If robots are going to be flocking through the sky in the future, they need to follow some rules.
Amazon has a plan to create highway lanes in the sky for drones, geofencing different models depending on their abilities to sense and interact with the drones around them.
Gur Kimchi, vice president of Amazon Prime Air, announced the company’s plan at NASA’s UTM Convention on Tuesday, July 28. In Amazon’s vision, drone overcrowding can be prevented by what is in essence an onboard air traffic control system, in which all drones that fly over 200 feet must be able to communicate with other aircraft.
What Amazon wants to avoid is “robot smog,” drones colliding with one another because there are so many of them assigned to perform tasks in physical proximity. It could be important as drones become more common.
"We’re putting our foot down,” Kimchi said, according to the Washington Post, “and we’d like everybody to feel an urgent need to come together and create these standards and adapt them.”
Autonomous drones would fly at an altitude of between 200 and 400 feet. Different types would have different right-of-ways based on their abilities to communicate: piloted drones that could announce and log identity and activity over V2V channels would be allowed to fly in the operator’s line of sight at altitudes of under 200 feet in rural areas and limited operation in suburban areas. Drones with autopilot (including the ability to maneuver away from collisions) would be allowed to operate under 400 feet in the operator’s line of sight in suburban areas, with restrictions on urban flight.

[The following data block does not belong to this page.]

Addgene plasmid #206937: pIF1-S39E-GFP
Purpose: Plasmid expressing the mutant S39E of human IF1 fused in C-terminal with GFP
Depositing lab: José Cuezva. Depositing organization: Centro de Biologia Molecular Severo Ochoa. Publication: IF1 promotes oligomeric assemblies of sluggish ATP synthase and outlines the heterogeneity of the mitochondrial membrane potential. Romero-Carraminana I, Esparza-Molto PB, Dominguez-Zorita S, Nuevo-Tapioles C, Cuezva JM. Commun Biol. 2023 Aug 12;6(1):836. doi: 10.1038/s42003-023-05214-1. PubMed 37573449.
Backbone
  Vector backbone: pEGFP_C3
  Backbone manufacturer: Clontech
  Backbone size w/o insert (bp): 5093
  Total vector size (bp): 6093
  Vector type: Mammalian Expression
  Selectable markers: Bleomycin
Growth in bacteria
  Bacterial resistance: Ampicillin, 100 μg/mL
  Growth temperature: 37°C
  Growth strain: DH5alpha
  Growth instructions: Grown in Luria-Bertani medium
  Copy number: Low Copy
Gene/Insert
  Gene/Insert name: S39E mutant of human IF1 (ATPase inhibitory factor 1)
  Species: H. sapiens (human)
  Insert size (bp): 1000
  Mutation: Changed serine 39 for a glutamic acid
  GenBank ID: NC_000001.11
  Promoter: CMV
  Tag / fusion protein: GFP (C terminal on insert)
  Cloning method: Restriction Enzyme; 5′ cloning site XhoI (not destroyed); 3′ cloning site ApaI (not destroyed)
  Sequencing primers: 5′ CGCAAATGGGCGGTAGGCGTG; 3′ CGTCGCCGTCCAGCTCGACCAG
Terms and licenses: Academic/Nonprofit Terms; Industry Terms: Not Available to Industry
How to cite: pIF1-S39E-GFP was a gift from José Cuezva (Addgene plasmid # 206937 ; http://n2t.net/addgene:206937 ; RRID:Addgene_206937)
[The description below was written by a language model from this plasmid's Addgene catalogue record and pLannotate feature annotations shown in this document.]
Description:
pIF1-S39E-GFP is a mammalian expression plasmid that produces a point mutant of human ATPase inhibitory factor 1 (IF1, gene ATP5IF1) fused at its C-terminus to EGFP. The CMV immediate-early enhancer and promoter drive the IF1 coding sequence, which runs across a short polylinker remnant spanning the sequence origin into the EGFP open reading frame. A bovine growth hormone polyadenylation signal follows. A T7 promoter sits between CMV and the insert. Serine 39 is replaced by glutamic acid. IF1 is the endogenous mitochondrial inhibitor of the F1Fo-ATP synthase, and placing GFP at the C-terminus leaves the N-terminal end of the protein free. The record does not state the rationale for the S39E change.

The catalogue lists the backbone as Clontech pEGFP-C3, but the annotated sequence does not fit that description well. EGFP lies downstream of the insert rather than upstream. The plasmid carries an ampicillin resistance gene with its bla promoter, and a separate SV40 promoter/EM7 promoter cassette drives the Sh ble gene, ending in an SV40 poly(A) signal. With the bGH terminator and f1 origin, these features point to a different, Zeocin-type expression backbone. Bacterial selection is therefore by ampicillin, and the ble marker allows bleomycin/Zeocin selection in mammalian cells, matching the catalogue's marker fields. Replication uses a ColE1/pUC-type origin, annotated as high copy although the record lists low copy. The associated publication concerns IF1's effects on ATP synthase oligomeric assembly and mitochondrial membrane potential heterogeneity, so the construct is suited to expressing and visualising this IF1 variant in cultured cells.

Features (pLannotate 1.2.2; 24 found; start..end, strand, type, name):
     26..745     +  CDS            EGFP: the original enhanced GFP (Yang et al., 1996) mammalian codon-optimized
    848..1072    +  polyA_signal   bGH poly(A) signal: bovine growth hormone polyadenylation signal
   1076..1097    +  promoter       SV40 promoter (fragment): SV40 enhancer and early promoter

The “best” class of drone, with 4D trajectory planning, an on-vehicle Internet connection, geospatial awareness of all other vehicles and hazards operating at over 200 feet, and other automated systems would be allowed to operate in urban areas. This would also be the only type allowed to fly beyond line of sight, at night, and in inclement weather.
The altitutde between 400 and 500 feet would be left free of air traffic in order for that space to serve as a buffer zone between drones and airplanes.
Although there hasn’t been much word on Amazon’s plan to use drones to deliver packages within 30 minutes, this seems to be setting up a framework for country-wide laws that would make facilitating such a service much easier.
Both NASA and Google have proposed similar large-scale drone organization ideas in the past.